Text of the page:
In the latest installment of, “There’s an App for That,” drug companies might have a solution for both monitoring and engaging with Facebook fan page comments thanks to the software company Parature.
Parature happens to have a common investor in common with Facebook, Accel Partners, which explains how the monitoring software company got into social media.
Like we told you earlier this week, drug companies have been forced to either take down certain fan pages or monitor comments more carefully, following Facebook’s decision this week to open up walls to public comment.
Parature’s background lies in offering customer service software to major companies, such as the Washington Post.
But Accel suggested the creation of a Facebook fan page application that not only listens and monitors conversations but also enables engagement, said Jesse Sun, Parature’s senior director of sales.
How It Works
Here’s how it works. Clients tell the app which keywords or identifiable comments to flag on Facebook fan pages. A case file is then created; alternatively, the client can ask that every comment on a fan page create a case for reporting purposes.
Once a case is created, the company can decide whether to reply to the comment directly, thus creating a type of one-on-one dialogue with the fan, added Sun. Cases then create reports, so the solution offers listening, engagement and reporting functionality.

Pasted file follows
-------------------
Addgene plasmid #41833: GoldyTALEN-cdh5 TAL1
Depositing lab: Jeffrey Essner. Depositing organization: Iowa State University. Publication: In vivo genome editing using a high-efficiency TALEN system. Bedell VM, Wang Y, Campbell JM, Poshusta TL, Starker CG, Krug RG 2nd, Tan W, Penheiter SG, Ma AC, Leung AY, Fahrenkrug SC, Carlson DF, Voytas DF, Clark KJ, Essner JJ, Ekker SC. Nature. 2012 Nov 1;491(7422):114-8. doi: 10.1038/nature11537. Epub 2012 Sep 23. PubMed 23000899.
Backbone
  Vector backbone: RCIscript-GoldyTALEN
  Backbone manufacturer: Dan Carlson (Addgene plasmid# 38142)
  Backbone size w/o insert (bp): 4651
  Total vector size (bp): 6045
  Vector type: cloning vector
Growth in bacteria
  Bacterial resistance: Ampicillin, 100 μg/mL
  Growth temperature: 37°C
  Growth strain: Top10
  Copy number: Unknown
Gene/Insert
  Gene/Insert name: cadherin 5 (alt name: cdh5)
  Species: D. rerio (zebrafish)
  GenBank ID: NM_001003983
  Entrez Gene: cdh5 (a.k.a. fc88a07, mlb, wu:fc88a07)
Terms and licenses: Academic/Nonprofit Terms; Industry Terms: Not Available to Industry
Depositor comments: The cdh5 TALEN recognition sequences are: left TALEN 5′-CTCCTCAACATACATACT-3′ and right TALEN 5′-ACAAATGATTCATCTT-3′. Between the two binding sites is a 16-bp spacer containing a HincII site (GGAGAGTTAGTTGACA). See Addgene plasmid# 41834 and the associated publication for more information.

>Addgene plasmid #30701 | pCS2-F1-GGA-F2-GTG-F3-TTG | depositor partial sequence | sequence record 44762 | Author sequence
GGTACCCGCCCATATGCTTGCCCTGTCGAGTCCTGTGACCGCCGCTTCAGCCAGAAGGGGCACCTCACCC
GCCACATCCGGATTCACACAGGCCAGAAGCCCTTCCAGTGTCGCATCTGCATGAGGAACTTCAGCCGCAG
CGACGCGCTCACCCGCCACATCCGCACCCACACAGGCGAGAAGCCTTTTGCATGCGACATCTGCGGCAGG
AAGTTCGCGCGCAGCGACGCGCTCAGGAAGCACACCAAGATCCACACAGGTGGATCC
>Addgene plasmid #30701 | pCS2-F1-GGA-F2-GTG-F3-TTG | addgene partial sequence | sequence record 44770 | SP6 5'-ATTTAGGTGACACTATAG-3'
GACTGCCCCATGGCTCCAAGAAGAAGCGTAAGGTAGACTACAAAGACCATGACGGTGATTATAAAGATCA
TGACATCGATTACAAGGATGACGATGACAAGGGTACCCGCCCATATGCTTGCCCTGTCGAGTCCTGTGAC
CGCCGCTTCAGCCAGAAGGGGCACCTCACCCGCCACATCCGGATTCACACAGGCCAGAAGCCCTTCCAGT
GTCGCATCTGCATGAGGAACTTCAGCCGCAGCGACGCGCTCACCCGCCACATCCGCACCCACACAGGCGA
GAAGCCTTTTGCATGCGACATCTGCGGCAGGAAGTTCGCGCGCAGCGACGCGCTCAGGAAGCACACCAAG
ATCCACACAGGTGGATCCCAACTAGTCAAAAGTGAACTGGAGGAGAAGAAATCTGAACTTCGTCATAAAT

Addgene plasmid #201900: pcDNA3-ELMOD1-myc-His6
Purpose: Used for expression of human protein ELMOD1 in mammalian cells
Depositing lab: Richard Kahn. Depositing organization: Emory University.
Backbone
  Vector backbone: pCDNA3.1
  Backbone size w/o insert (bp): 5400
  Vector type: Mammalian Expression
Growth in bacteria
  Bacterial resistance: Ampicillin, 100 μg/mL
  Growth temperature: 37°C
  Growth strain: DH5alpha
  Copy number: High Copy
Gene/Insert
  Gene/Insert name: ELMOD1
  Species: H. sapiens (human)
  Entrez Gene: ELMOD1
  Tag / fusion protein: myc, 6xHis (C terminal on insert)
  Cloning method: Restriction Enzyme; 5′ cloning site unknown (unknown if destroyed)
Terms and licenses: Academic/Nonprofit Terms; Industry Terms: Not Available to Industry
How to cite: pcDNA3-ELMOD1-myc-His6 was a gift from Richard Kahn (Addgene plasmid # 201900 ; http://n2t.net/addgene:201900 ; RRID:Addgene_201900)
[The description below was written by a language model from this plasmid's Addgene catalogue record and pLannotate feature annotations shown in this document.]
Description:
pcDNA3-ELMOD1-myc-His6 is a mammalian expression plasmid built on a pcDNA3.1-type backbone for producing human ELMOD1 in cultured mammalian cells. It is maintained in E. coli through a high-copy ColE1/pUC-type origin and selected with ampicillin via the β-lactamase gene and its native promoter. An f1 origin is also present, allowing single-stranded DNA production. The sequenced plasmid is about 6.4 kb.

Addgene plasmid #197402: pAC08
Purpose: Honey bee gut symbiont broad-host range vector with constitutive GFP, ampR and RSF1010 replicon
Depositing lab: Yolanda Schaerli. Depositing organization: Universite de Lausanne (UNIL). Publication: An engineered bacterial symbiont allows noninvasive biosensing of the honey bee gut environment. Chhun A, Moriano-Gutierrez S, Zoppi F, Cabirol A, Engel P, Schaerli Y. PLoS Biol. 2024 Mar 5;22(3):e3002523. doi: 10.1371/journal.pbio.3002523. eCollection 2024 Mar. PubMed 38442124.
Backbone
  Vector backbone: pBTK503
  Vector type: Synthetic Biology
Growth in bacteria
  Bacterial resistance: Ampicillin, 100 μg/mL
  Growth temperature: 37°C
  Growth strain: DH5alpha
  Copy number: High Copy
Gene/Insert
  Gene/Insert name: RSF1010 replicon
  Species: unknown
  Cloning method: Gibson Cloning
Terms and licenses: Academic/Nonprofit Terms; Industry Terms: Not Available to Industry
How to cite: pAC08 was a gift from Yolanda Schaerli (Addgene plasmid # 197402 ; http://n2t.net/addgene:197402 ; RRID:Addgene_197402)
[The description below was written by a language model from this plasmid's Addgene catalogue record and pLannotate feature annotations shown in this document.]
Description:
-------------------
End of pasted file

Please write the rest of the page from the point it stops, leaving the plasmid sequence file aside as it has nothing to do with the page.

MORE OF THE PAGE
Parature’s Facebook clients include Cox Communications, Teleflora, Gatorade, Rosetta Stone and the U.S. Department of State’s Office of Information Technology.
Sun says that every U.S. embassy around the world has a fan page, and constituents increasingly turn to Facebook fan pages to ask everything from the status of their visa application to how they can enter a country legally.
Embassies felt obligated to reply but manually monitoring that type of activity on a global scale was daunting. So now it’s automated via Parature for Facebook.
While Parature currently has no drug companies as clients, it does work with a type 2 medical device manufacturer that was facing similar issues on Facebook
Do you think pharmaceutical companies should work with page monitoring software instead of leaving Facebook?